How to Spot Good Bullion Deals And Avoid the Scams


You know what happens when a market starts to get red hot? All too easily, even some of the savviest investors can get caught up in the emotions of the times and fall for deals too good to be true … or, end up buying at the wrong time and on the wrong terms.

While at the same time, the hot market brings out the worst in salespeople, who love nothing more than to prey upon unsuspecting investors, and fleece them, left and right.

We’ve seen this happen time and time again in everything from tech stocks and real estate to art and collectibles, even in the latest cell phone to hit the market.

Right now, and in the foreseeable future, we are soon going to see it in the gold market.china_republic_gold_dollar

For instance, a few years ago, Chinese-made, counterfeit, gold coins hit the market…fleecing untold thousands of investors out of tens of millions of dollars from online gold auctions and even at flea markets.

Over 1 million fake coins are estimated to have been sold, just in the U.S. this past year.

And when it comes to some gold and silver coins, it’s even worse, as today even legitimate “replica” types of gold and silver-plated coins have become a hotbed for scams.

Cgold_bullionoin World, a respected weekly hobby publication, recently reported that up to 99 percent of the “replica” items sold into the U.S. market do not contain the required “COPY” markings to make them legitimate replicas.

So, how do you avoid the inevitable gold and silver scams that are out there now, and that could become even more commonplace in the months and years ahead as the price of precious metals skyrocket higher?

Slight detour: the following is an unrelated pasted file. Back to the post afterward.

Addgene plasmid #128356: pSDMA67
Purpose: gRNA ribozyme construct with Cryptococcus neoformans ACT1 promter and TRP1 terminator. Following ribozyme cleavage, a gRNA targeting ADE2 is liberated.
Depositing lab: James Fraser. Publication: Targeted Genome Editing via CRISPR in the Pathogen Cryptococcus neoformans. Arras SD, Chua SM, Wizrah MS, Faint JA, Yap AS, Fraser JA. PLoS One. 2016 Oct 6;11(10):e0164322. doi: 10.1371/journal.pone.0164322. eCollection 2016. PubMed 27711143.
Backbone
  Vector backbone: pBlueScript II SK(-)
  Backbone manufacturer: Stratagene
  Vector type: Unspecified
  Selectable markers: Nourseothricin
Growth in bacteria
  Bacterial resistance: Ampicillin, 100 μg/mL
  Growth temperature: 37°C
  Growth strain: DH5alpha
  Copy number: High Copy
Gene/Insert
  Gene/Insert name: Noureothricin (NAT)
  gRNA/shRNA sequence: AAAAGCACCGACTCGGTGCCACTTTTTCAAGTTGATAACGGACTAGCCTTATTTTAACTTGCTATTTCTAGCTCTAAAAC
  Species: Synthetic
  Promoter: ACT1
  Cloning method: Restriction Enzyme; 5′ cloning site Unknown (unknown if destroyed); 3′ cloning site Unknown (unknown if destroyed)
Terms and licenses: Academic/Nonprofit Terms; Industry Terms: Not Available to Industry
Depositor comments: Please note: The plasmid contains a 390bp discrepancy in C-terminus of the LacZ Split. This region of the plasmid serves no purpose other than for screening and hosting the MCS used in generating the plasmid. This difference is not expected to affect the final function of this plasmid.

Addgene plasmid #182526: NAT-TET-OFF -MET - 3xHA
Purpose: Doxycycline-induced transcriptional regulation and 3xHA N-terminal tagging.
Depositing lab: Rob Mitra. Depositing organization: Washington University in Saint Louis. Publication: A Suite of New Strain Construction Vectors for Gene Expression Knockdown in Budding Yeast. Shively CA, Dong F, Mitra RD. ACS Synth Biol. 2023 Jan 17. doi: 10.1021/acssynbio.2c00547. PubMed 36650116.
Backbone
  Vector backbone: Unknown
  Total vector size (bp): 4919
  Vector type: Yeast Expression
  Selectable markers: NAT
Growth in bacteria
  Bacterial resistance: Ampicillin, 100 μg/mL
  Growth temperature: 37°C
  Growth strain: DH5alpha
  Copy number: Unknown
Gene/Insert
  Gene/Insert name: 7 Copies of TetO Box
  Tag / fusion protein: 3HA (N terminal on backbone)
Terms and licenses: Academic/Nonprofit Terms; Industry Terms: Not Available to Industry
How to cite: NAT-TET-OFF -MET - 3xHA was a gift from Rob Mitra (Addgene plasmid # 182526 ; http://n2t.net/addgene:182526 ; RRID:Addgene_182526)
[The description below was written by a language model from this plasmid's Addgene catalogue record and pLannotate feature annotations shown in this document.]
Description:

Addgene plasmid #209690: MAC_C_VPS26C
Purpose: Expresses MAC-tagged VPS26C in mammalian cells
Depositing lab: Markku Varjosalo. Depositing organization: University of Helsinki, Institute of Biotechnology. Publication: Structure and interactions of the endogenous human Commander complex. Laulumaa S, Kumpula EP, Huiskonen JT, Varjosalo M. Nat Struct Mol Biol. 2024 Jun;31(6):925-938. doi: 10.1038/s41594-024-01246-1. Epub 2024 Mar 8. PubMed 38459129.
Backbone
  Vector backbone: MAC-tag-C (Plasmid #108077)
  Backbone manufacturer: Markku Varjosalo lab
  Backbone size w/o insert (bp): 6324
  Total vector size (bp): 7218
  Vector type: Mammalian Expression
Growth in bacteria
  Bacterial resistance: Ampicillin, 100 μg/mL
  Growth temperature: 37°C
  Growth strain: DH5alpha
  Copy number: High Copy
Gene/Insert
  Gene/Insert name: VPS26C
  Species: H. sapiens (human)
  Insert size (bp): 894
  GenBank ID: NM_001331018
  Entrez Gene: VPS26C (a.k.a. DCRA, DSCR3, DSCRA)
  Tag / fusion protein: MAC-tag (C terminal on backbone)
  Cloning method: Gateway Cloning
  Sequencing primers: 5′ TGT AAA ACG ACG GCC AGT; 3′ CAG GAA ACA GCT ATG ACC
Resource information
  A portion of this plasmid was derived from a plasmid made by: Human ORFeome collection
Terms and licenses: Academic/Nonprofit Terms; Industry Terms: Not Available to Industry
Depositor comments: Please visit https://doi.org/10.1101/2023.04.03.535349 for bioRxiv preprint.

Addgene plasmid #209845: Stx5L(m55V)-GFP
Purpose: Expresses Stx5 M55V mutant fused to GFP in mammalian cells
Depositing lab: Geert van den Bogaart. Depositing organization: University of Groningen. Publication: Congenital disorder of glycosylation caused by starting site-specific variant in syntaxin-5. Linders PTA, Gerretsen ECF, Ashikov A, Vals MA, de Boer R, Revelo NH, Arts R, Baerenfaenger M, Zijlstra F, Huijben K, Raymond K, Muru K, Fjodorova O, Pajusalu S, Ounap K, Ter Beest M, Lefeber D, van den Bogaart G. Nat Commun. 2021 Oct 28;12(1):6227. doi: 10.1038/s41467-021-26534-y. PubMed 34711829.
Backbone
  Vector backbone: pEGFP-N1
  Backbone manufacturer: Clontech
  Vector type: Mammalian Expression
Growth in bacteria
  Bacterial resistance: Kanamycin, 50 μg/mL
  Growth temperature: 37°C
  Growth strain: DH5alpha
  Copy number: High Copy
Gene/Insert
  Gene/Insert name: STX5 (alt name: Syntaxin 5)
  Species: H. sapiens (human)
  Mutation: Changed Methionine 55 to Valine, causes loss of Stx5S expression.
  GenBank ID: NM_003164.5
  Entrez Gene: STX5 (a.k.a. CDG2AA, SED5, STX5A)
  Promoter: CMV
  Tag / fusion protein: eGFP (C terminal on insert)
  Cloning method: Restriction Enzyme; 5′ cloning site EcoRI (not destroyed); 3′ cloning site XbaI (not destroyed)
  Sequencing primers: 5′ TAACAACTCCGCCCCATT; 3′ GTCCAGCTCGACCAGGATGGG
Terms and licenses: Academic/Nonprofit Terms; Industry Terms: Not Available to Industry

For starters, a few simple, common-sense ground rules that I adhere to, no matter what I’m looking at or considering buying — whether it’s gold, silveror a piece of artwork — can easily prevent you from making the most common mistakes and save you thousands of dollars.


You should only buy from reputable and knowledgeable dealers who have a return policy with regard to non-genuine coins.

2. If you sense a “hard sell”, don’t buy.

Fake Gold3. Do NOT buy newly minted so-called “collectible” gold or silver coins. Especially those you see advertised in newspapers or hear of on TV or radio commercials. There are a complete rip-off. True “collectible” coins can cost significantly more than the actual value of the gold they contain.

But modern commemorative coins, often labelled “collectible” rarely hold onto the extra premium dealer’s charge. Reason: They’re not true collectibles; just fancy commemorative type sets. For example, the Royal Mint’s 2008 Chinese Olympic Handover coin, can now be bought for less than its issue price. The same can be said for many other commemorative, so-called “collectible” gold and silver coins.

4alleged merit gold bait and switch ad(1)(1). Stay away from reputable-looking companies who over-charge unwary first time gold and silver buyers. You’ll usually find these in advertisements in the mail, on websites, TV and radio. All too often, the premiums are 15-40 percent above the true “spot market” value. One company right now is selling one-ounce bars for more than 33 percent over the spot price of gold.

5. Also keep in mind that bullion coins such as the gold American Eagle or the platinum American Eagle are not collector coins. The rule is that only old United States numismatic or true collector coins can be graded.

Grading gold and silver bullion coins is another scam technique, that some bullion dealers use. Yet, they do not have any collector value, and are, therefore, not worth a penny more than their bullion value (the amount of pure physical gold or silver the coin contains).

Bottom line: Follow the above five tips religiously, and you’ll avoid most all scams that are out there in the precious metals market.

Until next time,

Larry Edelson

Larry Edelson is the creator of the “Ultimate Gold and Silver Trading Course” and editor of “Real Wealth Report” and “Supercycle Trader.” He also contributes to the Weiss’ daily newsletter, “Money and Markets.”